Magic? Seder? Can these two words coexist happily in the same evening? Rabbi Moshe Rosenberg, author of the “Unofficial Hogwarts Haggadah,” currently the number one bestseller in both Haggodot and Jewish life on Amazon, believes so.
Kveller caught up with Rosenberg recently to learn a few new spells and charms and hear his wisdom on what kind of sorcery is appropriate for the retelling of the story of the Exodus at Passover.
Rosenberg writes in the Haggadah, “The most striking parallel between Hogwarts and Haggadah has to be the four houses of Hogwarts and the four children of the Seder. While they are not and need not be exactly correlated, these categories of students agree on a major principle of education—each student is an individual, endowed with unique character traits, aptitudes, and passions.”
When he is not expounding on how the wizarding world can provide advice to the Jewish world, Rosenberg teaches fifth grade Judaica and coordinates technology integration at the SAR Academy in the Riverdale section of the Bronx, and is rabbi at a synagogue in Kew Garden Hills, Queens.
Where did the idea for the Hogwarts Haggadah come from?
When I was introduced to the Harry Potter series in its second book, I saw that is was a universal language for my students. I fell in love with the books myself—I could not do this project with something I did not enjoy. J.K. Rowling gets the human condition and humor and adolescence, characterizations and scenes. It is all there and it does not disappoint. The books address so many core issues in life. And the message says so many things we are teaching our kids through Jewish sources. I connect the dots, in order to drive ideas home, relate to something in kids’ own experience. Teachers have been doing this from time immemorial.
What is the target audience and goal for book?
I think that it is a book that refuses to pigeonhole itself. Young kids will get a kick out of it, middle schoolers will appreciate it, high school age kids are one of the strongest demographics for book. The kids from my Harry Potter nights [at SAR’s Harry Potter club], have been writing and tweeting and posting.
Did you expect this level of interest?
I thought there was interest, the question was reaching people. I owe a huge debt of gratitude to my children. They are my team. They created a Facebook page, a sign up list, sent out announcements. We knew the audience was there, and we able to find them.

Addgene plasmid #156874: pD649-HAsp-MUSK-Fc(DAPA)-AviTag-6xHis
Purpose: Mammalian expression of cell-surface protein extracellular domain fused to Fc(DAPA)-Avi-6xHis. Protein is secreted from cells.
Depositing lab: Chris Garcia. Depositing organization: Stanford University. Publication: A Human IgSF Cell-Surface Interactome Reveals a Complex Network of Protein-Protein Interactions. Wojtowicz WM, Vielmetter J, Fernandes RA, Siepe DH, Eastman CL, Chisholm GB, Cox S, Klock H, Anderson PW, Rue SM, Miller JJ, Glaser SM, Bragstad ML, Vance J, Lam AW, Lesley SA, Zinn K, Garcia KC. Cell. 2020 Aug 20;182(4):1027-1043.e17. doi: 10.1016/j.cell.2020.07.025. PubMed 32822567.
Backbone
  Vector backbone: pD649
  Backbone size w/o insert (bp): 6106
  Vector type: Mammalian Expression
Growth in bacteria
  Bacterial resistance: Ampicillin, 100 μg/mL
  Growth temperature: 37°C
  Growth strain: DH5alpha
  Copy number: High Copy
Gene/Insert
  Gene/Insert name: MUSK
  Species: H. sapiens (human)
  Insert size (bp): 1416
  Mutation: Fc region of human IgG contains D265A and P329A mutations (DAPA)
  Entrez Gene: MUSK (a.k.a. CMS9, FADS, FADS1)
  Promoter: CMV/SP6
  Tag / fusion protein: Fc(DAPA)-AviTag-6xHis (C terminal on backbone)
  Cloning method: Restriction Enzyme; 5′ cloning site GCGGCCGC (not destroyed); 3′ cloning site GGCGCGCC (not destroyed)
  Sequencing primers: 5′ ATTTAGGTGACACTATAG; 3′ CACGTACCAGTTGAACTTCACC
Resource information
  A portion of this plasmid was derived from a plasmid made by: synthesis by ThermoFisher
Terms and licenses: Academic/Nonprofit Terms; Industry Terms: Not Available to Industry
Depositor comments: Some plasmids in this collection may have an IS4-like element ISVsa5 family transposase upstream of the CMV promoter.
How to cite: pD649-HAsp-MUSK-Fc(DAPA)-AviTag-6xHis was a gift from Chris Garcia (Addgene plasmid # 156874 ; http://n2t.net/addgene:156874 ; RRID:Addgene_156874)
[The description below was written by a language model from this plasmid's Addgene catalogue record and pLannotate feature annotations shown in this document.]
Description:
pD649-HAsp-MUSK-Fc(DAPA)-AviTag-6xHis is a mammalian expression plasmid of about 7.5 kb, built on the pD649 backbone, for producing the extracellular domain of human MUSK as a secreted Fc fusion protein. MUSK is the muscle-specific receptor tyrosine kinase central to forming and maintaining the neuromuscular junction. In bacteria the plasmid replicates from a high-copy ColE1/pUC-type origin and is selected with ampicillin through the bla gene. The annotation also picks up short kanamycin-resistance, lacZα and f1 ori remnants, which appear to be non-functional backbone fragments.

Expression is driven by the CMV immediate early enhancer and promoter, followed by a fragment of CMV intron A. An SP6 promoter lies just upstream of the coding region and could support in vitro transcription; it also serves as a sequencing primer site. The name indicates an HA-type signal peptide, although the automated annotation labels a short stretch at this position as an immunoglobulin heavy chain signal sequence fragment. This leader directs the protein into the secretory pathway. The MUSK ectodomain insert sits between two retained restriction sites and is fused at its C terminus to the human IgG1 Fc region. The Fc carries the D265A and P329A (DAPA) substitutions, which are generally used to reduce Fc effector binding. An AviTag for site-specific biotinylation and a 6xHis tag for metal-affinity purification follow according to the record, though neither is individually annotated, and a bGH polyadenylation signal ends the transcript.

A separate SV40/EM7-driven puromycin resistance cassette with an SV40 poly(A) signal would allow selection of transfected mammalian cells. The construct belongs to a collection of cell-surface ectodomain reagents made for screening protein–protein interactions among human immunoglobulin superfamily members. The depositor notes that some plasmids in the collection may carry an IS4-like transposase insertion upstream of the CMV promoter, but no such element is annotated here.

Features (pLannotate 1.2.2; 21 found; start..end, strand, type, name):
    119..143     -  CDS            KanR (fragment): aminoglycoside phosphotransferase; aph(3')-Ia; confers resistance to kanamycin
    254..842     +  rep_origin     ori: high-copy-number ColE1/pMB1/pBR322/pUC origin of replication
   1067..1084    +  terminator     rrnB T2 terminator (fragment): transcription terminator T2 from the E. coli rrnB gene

How can I make my seder magical?
The best way to make the seder magical is to get the kids involved. This haggadah can be a conversation starter, giving them a piece of commentary to build on. Once kids are engaged, your seder will be magical.
In the seder itself we do everything to induce kids to ask questions. Every generation has its own language and own frames of reference, this is theirs.
What is the most important element for a seder?
The Talmud tells us different people experience joy through different modalities. Just as you have 4 children [in the Haggadah, the wise, the wicked, the simple and the one who does not know how to ask] and four houses [Gryffindor, Slytherin, Ravenclaw and Hufflepuff], all learn differently. In the Haggadah, I asked students, ‘how do you like to learn?’ and got such a broad variety of responses.
How do I get my seder guests interested in discussing issues and engaging with questions when they are just there to eat?
I am supposed to know this because I wrote a book?
Let’s see, I guess, first of all, never stand between a Seder guest and their food. So timing is very important. You are not going to get to discuss anything when everyone is famished and it is 11 at night. You decide in advance at which juncture to try to engage: maybe one of the questions to kids? Like everything else in life, this requires preparation, not doing on the fly.
How can I get Fred and George Weasley to come to my seder?
By telling them they are not wanted. Or maybe if Peeves asks them. Tell them they can bring products from their joke store that will keep people interested.